Christmas lights in the Dyker Heights neighborhood

If you come to New York City in December, you'll find the festive Christmas season throughout the town. Skaters wobble beneath the giant tree in Rockefeller Center. Giant snowflakes adorn the upper floors of the Saks Fifth Avenue store while animated Christmas-themed window displays entertain visitors on the ground floor of Saks, as well as Macy's (where Santa takes a roller coaster ride), Lord and Taylor, and many other stores.

But somewhat overlooked in all this extravagance are the amateur efforts of the residents of Dyker Heights. (Take the R to 86th then make the 20-minute walk or catch the B64 bus to 11th Avenue.) There is no line for tickets; there is no entrance. You just wander through the streets admiring the Christmas lights, inflatable snowmen, Nativity displays, and other decorations, be they tasteful and reverential or (what you're more likely to notice) ostentatious and mind-boggling.

There were a lot of extravagant displays, but the one that took the cake was the large house with a 15-foot-tall Santa flanked by 20-foot tall nutcracker soldiers, accompanied by two merry-go-rounds and life-size figures waving to passers-by from the upper balcony.

Visit in the early evening, say from 5pm to 7pm. This hits the sweet spot between "late enough that night has fallen" and "catch them before the lights are turned off." We visited during a weekday and there were barely any people on the streets, and those we saw were locals just out for an evening stroll. There were a few cars driving slowly through the neighborhood, but not enough to disrupt that friendly neighborhood atmosphere. (I suspect things are much different on the weekends.) Remember, this is a residential neighborhood, not a commercial display, so don't make a lot of noise and please respect the residents' privacy.

Comments (9)
  1. ‘please respect the residents’ privacy’???

    Hmmm, methinks they’ve surrendered that right once they put the display up.

  2. Lauren Smith says:

    5 years ago when I got to Japan, there weren’t very many private home Christmas displays. That year, we set up the in-laws’ house with a bunch of net lights on the bushes and some twinkling icicles on the eaves, and we got a lot of attention from the locals.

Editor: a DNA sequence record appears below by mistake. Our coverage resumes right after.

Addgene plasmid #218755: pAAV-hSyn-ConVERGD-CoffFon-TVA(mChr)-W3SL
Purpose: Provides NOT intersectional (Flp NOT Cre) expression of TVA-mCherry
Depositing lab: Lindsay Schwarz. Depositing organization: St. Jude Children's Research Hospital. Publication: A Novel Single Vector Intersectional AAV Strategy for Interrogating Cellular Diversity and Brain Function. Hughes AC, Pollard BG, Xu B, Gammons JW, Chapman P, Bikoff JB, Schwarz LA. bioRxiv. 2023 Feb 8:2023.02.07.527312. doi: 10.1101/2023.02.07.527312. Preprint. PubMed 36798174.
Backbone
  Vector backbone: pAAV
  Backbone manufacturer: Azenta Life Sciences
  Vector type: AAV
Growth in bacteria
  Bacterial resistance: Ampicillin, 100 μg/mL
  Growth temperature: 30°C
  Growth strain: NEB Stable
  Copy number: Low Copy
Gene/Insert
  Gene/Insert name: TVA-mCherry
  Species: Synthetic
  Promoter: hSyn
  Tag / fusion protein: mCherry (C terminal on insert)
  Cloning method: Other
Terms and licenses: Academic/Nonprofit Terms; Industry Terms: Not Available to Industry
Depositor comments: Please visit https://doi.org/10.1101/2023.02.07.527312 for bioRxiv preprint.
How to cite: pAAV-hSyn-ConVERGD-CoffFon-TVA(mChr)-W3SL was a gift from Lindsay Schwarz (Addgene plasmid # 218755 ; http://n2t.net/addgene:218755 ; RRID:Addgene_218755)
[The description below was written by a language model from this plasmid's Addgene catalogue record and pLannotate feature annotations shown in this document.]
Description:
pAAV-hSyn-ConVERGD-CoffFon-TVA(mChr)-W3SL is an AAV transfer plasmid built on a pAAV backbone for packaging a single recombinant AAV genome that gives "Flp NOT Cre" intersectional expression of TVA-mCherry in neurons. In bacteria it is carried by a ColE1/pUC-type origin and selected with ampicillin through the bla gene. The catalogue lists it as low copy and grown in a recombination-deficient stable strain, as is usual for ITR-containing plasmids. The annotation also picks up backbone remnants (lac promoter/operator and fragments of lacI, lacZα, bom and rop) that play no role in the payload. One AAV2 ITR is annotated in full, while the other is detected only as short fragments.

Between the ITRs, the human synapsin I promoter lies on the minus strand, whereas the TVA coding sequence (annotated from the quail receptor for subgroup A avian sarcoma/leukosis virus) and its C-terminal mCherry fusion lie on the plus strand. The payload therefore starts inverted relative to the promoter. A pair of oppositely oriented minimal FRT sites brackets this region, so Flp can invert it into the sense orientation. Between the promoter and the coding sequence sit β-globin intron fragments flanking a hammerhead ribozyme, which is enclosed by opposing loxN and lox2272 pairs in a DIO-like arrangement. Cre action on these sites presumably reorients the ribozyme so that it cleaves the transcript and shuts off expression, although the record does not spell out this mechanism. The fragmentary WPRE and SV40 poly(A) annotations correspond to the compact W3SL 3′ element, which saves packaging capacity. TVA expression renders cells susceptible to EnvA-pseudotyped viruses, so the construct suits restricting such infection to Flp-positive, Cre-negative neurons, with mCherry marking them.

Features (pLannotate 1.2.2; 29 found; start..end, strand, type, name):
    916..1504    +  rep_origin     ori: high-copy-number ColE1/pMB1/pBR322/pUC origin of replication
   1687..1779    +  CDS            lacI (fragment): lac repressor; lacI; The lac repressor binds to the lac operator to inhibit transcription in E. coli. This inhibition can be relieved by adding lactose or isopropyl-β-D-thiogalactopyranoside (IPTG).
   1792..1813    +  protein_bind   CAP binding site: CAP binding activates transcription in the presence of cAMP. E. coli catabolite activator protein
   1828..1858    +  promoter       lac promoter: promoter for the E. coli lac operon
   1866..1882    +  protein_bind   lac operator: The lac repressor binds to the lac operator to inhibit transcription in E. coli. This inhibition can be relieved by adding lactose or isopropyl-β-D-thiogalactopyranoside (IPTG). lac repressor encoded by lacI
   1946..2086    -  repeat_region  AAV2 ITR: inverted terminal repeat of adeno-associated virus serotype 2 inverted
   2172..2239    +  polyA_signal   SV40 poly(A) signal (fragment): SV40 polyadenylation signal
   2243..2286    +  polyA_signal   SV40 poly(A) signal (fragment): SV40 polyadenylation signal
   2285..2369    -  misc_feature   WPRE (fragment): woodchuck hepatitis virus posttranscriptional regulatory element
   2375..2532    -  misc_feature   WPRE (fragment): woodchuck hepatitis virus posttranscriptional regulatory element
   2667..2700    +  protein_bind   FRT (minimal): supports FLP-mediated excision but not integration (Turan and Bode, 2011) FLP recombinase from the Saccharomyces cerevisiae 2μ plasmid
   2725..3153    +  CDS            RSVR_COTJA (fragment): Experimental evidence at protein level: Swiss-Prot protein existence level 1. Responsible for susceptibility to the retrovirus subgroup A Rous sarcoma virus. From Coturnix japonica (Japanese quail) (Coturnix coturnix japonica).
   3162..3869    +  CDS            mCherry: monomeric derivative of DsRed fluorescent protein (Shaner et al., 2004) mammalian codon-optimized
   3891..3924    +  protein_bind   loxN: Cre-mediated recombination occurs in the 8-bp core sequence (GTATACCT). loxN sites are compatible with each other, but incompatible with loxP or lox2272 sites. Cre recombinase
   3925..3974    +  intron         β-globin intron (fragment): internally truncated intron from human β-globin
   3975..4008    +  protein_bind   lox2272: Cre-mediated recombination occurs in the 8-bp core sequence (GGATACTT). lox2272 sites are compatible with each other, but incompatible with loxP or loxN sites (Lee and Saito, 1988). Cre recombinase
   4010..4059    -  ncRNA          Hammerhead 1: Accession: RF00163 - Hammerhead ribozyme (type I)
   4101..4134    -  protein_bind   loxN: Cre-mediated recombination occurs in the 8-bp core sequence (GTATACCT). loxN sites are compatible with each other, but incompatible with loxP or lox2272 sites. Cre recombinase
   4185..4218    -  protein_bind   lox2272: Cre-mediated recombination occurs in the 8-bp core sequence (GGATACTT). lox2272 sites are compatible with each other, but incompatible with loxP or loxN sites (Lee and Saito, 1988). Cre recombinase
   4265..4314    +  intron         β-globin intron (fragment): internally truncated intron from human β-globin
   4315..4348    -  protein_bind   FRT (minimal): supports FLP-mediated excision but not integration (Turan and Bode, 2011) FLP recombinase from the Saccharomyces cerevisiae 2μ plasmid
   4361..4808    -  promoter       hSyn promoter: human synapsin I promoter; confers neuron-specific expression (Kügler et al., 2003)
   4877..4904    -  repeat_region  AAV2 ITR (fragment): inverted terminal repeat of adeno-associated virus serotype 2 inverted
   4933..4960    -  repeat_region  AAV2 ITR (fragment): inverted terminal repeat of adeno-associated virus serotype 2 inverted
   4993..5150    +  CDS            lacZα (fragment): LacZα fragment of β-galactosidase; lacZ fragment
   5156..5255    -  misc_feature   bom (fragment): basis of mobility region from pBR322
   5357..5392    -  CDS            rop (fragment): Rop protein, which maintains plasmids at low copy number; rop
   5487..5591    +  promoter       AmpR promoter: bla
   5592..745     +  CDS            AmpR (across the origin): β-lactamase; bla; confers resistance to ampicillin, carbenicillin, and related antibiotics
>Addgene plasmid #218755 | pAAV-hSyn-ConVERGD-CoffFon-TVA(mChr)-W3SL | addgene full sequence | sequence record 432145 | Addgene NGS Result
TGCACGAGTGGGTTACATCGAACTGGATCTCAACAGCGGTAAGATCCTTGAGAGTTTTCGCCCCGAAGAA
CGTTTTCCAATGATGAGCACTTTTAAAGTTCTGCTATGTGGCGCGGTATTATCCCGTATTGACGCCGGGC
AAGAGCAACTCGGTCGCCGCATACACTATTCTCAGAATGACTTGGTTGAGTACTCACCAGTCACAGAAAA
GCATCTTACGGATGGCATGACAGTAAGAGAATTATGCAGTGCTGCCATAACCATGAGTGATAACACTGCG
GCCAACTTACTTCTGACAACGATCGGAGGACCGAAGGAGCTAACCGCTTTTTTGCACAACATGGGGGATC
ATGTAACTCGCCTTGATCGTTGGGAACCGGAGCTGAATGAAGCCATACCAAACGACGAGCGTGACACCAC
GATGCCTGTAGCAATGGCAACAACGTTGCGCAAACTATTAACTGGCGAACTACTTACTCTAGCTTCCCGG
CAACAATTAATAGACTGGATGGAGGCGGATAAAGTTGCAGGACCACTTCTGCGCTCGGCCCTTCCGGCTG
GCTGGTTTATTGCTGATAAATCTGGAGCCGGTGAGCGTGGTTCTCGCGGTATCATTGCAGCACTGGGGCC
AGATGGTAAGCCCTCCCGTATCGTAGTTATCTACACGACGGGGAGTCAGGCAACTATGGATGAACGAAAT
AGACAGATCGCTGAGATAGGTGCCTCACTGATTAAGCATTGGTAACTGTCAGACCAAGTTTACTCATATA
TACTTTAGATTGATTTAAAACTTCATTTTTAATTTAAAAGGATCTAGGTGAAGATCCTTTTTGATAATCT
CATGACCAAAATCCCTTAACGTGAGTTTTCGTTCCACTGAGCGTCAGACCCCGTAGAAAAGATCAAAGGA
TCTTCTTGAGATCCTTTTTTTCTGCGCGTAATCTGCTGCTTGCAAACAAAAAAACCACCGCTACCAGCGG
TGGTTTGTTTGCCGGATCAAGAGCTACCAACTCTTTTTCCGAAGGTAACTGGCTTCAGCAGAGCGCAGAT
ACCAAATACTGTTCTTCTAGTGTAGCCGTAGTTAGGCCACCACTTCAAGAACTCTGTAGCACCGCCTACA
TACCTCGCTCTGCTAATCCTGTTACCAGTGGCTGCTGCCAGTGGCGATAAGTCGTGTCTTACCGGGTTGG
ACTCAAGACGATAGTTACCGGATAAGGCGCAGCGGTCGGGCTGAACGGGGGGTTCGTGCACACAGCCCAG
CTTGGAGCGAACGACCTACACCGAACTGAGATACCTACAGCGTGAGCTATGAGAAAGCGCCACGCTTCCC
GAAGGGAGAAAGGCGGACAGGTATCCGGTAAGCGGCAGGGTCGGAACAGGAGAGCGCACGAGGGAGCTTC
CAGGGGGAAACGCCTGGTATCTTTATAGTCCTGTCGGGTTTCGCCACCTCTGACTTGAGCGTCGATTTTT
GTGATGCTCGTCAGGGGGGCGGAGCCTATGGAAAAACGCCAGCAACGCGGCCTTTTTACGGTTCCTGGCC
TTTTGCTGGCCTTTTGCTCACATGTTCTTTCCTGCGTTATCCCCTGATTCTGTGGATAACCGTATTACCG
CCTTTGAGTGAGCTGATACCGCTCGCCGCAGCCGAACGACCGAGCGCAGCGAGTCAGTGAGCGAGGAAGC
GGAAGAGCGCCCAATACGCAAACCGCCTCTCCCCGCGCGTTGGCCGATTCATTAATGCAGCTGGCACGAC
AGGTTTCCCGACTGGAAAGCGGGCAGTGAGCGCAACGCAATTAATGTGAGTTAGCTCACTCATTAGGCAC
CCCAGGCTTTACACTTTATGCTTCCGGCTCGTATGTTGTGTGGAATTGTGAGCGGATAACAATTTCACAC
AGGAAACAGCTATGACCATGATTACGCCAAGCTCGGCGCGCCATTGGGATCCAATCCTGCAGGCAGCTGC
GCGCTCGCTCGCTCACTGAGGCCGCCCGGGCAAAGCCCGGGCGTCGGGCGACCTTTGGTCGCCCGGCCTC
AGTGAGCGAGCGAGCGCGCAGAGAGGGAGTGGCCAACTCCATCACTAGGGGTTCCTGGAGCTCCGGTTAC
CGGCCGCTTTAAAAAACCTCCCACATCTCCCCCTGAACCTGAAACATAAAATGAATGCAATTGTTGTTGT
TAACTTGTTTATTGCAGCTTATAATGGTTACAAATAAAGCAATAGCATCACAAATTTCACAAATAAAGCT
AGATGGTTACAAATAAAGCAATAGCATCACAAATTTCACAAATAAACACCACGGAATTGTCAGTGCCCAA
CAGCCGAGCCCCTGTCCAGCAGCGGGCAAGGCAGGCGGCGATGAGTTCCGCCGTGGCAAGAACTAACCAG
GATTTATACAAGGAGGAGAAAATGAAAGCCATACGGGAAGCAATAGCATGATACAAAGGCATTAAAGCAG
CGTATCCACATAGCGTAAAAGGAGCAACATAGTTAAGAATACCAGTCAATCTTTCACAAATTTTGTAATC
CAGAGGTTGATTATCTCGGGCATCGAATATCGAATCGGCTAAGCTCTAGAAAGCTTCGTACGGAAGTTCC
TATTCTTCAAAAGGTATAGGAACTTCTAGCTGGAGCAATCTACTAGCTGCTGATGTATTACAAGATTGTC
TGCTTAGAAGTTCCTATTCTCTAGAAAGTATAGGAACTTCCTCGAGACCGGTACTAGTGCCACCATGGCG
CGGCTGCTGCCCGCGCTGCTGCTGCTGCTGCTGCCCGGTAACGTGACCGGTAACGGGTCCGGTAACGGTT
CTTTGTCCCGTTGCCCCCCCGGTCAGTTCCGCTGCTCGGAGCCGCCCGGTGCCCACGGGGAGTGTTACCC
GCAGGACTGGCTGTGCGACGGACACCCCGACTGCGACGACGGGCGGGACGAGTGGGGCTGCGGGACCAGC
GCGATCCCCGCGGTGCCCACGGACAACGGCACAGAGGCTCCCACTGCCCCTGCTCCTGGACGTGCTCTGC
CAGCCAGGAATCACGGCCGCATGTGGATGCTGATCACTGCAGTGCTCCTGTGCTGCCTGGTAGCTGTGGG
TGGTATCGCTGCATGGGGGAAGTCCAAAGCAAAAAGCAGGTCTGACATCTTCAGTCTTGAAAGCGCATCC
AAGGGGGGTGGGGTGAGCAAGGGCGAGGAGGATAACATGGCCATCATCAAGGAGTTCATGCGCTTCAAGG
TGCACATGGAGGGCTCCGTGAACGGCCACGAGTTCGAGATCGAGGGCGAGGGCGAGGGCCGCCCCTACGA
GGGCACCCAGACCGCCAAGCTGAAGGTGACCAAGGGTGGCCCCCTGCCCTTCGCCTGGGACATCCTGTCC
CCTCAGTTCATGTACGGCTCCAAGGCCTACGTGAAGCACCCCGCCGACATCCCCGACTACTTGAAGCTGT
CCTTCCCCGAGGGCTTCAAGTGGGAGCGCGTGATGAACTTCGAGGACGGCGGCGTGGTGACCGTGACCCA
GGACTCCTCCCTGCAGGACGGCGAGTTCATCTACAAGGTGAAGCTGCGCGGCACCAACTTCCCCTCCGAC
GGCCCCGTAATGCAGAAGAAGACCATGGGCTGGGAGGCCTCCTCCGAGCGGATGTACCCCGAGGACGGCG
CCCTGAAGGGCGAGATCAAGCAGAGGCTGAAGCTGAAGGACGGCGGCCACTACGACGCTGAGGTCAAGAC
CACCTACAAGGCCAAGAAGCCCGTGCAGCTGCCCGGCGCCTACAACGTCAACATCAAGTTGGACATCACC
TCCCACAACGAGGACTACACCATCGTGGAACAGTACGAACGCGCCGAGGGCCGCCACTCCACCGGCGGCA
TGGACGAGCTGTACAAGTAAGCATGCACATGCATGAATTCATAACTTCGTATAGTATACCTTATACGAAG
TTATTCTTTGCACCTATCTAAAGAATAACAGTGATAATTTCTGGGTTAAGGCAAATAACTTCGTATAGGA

5 years on, I can’t convince the in-laws to upgrade the display anymore, and we’re being shown up by several of the nearby houses.

    Whenever I suggest the 9ft snowman and Santa inflatable decorations, I just get scorn. Where’s their Christmas spirit?

  3. John says:

    Maybe it’s just me, but I don’t care for the whole holiday decoration thing, I despise the Thanksgiving Day parade, and hearing the same Christmas music in every store day after day makes me want to stab my ear drums with a hat pin.

    I’m not trying to be a Scrooge, but for God’s sake be reasonable about it.

  4. Jim says:

    Whenever your guys come down in Valencia area outside of LA in this time of the year, you will be amazed how the local folks decorate their homes and STREETs. Every street has different themes for different years and they are in competition for god knows what. Do not know who start it but it’s kind stressful to living in the neighborhood!

  5. Rick Scott says:

    I live on one of these "Christmas Tree Lanes" in the Sacramento, CA area.

    If you plan on visiting your local Christmas Tree Lane, and you see someone trying to turn left into their driveway, PLEASE STOP AND LET US GET IN.

    Sometimes we just sit there with our blinker on and our garage door opened (via remote) while onlookers gawk at our display and drive slowly by without looking around once in a while.

    Very frustrating :(

  6. deirdre says:

    Dyker Heights is an amusing walk during the summer as well. Lot of religous statues on display.

  7. GreaseMonkey says:

    Paganism is a religion?

  8. Rachael says:

    For those in the UK: There’s a similar phenomenon in the village of Southend Bradfield, Berkshire. Every year they seem to get bigger and better decorations to compete with each other. They have quite big gardens visible from the road, so they fill those with decorations, in addition to the ones all over the houses and the big Santas with sleighs and reindeer running across the top of the roof.

  9. HitScan says:

    There’s a similarly extravagant display somewhere in southern Indiana. They even have a little viewing shelter and a guestbook you can sign.

    The difference if I remember correctly, is that it’s a single dwelling. I couldn’t imagine the cost in dollars or time.